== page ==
Here in Virginia it's a bright, sunny, spring Sunday — for most of us. But for those with loved ones killed or wounded at Virginia Tech, today is just one more day in a long, hard "aftermath."
Life certainly isn't fair. On most matters, this is a fact for which most of us should be thankful.
This tragedy touches us all. We can all imagine the pain of rearing a child to the point of adulthood and struggling so hard to place that child in a rewarding and very safe environment. And then for that child to be gunned down, murdered in cold blood . . .
But we're merely imagining. Most of us have no frame of reference to truly appreciate the unfathomable but very real and crushing loss faced by 32 — no, 33 — sets of parents, spouses, siblings. And close friends.
Death often sneaks up on us. As did this explosion of terror. I got the smallest taste of this when I mentioned to my wife that it sure is a good thing our oldest daughter's boyfriend had recently left Virginia Tech, having graduated. She told me his younger brother was still a student there. And there was that moment, before she said his brother was okay.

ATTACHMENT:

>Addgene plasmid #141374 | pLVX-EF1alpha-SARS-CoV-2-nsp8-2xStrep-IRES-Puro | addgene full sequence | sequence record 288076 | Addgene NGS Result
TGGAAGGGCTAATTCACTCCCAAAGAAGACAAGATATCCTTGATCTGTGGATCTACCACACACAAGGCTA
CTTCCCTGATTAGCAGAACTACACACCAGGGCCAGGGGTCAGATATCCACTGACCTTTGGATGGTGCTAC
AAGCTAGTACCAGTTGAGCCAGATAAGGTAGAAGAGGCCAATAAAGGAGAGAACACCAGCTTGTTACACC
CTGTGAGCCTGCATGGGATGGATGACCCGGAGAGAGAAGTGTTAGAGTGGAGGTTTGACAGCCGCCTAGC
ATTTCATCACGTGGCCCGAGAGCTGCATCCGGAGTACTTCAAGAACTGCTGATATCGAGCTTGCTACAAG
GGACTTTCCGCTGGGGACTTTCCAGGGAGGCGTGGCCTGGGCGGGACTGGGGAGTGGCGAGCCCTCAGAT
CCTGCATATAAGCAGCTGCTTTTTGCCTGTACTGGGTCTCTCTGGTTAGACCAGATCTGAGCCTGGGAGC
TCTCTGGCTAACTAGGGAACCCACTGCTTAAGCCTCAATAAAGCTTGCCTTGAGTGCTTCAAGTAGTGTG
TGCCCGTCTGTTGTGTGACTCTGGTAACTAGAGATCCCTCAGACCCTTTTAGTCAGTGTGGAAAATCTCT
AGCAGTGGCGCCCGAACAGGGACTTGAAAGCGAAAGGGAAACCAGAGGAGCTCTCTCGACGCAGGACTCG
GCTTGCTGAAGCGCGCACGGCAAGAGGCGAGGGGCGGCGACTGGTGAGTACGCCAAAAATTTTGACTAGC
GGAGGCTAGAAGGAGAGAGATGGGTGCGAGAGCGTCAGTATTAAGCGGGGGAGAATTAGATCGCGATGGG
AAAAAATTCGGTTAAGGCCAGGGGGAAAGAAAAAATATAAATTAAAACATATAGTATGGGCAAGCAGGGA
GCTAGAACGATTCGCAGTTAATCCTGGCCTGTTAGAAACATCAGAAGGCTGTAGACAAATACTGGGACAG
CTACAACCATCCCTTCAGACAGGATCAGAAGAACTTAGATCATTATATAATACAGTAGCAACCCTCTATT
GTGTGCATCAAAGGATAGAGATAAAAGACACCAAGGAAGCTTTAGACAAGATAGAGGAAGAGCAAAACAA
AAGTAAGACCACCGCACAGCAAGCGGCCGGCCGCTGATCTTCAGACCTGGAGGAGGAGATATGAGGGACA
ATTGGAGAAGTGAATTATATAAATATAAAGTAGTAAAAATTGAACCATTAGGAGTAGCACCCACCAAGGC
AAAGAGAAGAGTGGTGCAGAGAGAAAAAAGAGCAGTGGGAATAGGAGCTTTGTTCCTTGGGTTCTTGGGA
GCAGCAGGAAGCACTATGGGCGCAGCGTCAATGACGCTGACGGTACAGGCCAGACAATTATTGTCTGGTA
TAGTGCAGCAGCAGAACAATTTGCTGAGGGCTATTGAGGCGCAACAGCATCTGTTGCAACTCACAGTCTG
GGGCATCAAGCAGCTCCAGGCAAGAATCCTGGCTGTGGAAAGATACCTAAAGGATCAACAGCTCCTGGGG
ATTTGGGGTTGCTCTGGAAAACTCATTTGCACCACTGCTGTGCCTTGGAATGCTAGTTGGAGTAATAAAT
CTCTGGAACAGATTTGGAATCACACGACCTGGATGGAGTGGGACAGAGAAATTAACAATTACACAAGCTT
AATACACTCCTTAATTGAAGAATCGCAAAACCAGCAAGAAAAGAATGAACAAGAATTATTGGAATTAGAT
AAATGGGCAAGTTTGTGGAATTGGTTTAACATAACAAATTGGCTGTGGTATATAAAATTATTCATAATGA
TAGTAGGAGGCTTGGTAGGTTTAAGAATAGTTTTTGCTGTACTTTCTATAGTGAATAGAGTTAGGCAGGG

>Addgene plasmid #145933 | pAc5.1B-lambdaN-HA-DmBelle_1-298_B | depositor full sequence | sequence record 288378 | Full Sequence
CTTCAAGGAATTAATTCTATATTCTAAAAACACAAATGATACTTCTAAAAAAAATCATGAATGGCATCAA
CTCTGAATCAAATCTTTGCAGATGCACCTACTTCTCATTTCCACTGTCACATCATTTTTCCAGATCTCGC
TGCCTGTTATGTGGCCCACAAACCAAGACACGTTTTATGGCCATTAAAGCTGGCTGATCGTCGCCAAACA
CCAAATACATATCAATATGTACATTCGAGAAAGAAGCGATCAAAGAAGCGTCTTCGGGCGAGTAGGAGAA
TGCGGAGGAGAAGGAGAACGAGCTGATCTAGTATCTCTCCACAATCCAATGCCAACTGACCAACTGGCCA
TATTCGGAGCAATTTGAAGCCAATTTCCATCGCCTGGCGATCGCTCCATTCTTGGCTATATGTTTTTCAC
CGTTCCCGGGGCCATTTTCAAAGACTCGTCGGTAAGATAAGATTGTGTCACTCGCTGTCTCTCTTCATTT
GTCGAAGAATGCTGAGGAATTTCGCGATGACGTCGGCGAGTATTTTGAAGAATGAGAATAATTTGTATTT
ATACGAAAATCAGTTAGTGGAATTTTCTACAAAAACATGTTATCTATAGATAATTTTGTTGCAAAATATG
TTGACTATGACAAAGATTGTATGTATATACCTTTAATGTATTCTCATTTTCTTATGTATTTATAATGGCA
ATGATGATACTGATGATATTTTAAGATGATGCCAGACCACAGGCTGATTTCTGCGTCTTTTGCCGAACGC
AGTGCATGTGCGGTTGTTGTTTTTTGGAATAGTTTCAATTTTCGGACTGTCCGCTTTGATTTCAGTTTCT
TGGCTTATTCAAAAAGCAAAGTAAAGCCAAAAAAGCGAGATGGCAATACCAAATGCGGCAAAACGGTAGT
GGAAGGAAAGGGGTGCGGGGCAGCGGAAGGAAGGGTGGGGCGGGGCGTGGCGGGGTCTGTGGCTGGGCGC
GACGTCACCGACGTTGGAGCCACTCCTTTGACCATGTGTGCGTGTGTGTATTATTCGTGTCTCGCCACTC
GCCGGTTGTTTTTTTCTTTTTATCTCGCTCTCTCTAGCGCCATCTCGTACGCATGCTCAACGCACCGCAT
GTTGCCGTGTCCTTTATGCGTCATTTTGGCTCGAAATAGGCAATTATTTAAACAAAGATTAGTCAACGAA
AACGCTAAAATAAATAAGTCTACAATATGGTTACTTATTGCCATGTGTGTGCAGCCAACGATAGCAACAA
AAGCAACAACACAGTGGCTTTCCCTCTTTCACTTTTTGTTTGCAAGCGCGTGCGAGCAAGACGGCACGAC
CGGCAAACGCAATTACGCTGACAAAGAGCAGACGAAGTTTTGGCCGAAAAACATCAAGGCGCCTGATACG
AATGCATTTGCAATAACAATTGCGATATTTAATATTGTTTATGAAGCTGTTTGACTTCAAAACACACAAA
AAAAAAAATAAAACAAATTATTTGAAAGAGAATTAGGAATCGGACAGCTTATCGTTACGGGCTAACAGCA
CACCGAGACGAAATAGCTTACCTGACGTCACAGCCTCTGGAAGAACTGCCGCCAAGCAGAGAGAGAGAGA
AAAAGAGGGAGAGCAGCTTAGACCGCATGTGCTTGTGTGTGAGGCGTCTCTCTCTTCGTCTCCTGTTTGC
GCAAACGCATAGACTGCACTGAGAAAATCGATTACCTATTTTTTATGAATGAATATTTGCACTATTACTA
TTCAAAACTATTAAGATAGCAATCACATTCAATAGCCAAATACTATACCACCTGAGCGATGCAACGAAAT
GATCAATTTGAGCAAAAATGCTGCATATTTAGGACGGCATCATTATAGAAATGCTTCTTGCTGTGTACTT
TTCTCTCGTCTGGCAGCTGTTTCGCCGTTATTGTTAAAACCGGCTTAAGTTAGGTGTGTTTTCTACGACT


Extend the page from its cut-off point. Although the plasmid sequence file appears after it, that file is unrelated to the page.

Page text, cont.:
In fact, on that fateful morning the brother had still been asleep in his dormitory — where and when the first shooting took place.
That little detail reminded me how quickly life can change. In the bat of an eye we can go from lucky, if that's what you want to call it, to unlucky. Or vice versa.
It also reminded me of my own college days. I slept through a lot of things, too. Like the first semester of my freshman year. Unfortunately, the incredible sadness in Virginia this week turns my usual jesting into a feeble attempt at humor.
So what do we do — we, the bystanders?
Maybe it's what we don't do. The media was quick to jump on the response to the shooting by the university's administration and police. As if college officials are supposed to be clairvoyant.
In the first hours and day after the atrocity, Virginia Tech students spoke about healing, and they expressed again and again what a welcoming campus environment they had at Tech, but the media (with all the subtlety of a trained seal working a jackhammer) again and again solicited any possible anger the students might express toward the university for failing to maintain some kind of perfect security utopia. Mere hours after these university officials witnessed first-hand the human carnage, with many bodies still yet to be identified, was not the proper time to begin their trial by mass media.